Can failure be a good influence on our lives? Sure, success is important, but failure can be just as or even more important than success. As a current high school student, I’ve experienced many successes and failures in my life. The successes have been great, but it is the failures that have taught me the greatest lessons. When you fail at something, you’re forced to analyze what you did wrong. You are forced to think about what you could have done differently so it wouldn’t have gone wrong. We ask ourselves this question almost every time we fail. Why is it that the failures are more thought-provoking than the successes? This semester, I experienced failure in a way that I never thought possible. One technical failure changed my life in a way that I will never forget.
I am a competitive swimmer. I train twice a day, every day, six days a week. I am no stranger to failure. From adding time to flawed turns, I’ve had my fair share of mistakes in the pool. This year, however, failure reached my life in a new way. This was supposed to be my year. My senior year, my last year as a high school swimmer. I had never been faster. My times were continually dropping and I was already far ahead of where I was last year. Until the day I royally messed up.
Every year, my team attends a huge meet called MISCA, held in Ypsilanti, Michigan, four hours away from where I live. You have to qualify to go, and I did individually, along with a few relays that also qualified. I was extremely excited to go, as I was ranked pretty high in my events. At the meet, I had a sense of calm that I never feel when I’m about to race. It felt strange, but I brushed it off. I stepped onto the blocks for my first race, the 50 yard freestyle. The race began, and that’s when it all went wrong. As I dove into the pool, I made an error. A small error, but it had a huge effect. My hands didn’t make it together all the way, and I hit the water hard with no anchor to keep my hands in place. My left arm jolted back. I started to swim back up, but my arm wouldn’t move. I ended up dislocating my shoulder and had to be taken in an ambulance to the nearest hospital. I had to get x-rays and stay for a long time in the hospital. When I was discharged, I was told to meet with a specialist to see if I had any internal injuries. The x-rays I had were clear. After that, I needed to get an MRI done to see if I had any damage to my ligaments or cartilage in my shoulder. The wait was about two weeks, but I couldn’t swim during that time, and I had little hope that I would return. When I met again with my doctor I had good news and bad news. The bad news was that I had torn my labrum, which would need surgery. The good news was that I could swim the rest of my season, with extra added caution.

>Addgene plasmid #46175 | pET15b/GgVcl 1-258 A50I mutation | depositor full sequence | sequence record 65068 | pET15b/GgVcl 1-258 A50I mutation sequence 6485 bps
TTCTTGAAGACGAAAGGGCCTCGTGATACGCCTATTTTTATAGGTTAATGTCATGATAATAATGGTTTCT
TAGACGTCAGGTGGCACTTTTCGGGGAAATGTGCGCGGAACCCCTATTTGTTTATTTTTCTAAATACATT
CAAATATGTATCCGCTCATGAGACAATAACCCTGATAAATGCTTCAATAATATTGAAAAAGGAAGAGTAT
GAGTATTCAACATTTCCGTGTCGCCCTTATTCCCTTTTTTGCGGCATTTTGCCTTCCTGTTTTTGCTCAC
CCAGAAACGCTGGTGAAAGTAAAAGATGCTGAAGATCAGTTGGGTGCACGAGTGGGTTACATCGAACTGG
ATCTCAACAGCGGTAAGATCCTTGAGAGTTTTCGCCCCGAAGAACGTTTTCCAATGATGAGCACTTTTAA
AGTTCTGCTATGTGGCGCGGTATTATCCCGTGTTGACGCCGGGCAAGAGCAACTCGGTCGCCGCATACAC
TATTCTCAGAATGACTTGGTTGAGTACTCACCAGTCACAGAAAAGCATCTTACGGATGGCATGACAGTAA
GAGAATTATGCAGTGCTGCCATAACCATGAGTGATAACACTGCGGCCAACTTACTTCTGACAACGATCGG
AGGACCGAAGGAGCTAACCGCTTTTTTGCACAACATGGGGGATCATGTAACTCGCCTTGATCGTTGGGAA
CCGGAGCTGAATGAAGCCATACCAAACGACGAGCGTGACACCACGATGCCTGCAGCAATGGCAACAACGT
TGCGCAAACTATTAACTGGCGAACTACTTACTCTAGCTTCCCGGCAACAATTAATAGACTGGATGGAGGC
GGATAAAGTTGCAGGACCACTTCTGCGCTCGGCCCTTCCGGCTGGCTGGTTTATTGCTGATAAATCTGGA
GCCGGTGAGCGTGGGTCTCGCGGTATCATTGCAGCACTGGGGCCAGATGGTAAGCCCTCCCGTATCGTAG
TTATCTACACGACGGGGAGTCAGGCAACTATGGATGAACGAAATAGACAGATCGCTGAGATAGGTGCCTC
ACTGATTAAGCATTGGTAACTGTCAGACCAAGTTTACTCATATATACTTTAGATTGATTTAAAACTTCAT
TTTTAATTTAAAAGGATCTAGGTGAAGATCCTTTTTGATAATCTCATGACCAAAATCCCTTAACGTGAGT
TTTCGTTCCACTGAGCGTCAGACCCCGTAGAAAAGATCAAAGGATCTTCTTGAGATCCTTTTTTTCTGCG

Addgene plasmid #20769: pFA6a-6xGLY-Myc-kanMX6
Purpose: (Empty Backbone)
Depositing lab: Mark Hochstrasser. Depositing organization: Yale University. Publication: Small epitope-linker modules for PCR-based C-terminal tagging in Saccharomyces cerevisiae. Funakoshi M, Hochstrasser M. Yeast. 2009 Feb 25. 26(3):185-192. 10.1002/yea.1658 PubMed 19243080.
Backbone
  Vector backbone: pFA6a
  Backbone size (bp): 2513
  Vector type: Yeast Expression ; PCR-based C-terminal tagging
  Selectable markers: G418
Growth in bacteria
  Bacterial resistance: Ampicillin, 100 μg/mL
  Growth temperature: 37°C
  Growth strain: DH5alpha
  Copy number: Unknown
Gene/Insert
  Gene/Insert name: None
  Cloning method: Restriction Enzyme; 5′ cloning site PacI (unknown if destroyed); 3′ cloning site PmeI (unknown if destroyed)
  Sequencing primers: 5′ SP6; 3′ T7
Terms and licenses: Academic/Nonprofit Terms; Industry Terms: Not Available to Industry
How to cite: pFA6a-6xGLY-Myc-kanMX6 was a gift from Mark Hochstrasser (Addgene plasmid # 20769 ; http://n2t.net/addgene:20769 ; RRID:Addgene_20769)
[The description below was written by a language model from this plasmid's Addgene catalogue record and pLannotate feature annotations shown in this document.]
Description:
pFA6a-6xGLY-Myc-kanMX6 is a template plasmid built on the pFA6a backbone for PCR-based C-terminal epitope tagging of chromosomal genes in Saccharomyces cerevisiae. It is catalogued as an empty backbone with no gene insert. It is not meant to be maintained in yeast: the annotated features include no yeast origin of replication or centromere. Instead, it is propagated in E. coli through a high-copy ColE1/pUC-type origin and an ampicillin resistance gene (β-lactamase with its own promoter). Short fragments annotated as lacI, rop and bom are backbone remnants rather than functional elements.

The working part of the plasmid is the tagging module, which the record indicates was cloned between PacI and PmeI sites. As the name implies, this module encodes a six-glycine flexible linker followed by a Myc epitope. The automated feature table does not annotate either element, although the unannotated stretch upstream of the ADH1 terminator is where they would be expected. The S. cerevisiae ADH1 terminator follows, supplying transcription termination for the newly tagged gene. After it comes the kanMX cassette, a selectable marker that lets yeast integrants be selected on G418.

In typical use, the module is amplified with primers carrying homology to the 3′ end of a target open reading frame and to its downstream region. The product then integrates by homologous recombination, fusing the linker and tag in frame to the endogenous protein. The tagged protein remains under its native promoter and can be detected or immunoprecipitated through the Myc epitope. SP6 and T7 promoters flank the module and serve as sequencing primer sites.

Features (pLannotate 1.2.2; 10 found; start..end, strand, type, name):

My return to the pool didn’t go as I had hoped. My shoulder felt wrong, and my movements felt unnatural. I felt, well, like a failure. I couldn’t get myself to bring my pace above a warm-up pace, and I was getting frustrated with the fact that I was in a completely different state than I was three weeks ago. One day, I became so angry that I just started to speed up. I didn’t even realize that I was doing it until I stopped at the wall and heard all of my teammates cheering for me. That was the moment that I knew that sometimes you have to push through the pain of failure to find success. I ended up competing in my conference championships and the state meet with a torn labrum, neither with stellar results, but it didn’t matter.
I found that success isn’t always placing high or getting best times, but pushing past the odds and doing what others never thought you could do. Failure isn’t always the end. Failure leads to rising when we fall. Failure leads to defying the odds and doing what nobody thought you could. Failure can lead to success.
Kiara Bromley is a senior at Onekama High School who swims for Manistee High School. She is currently recovering from shoulder surgery and is planning to swim in college.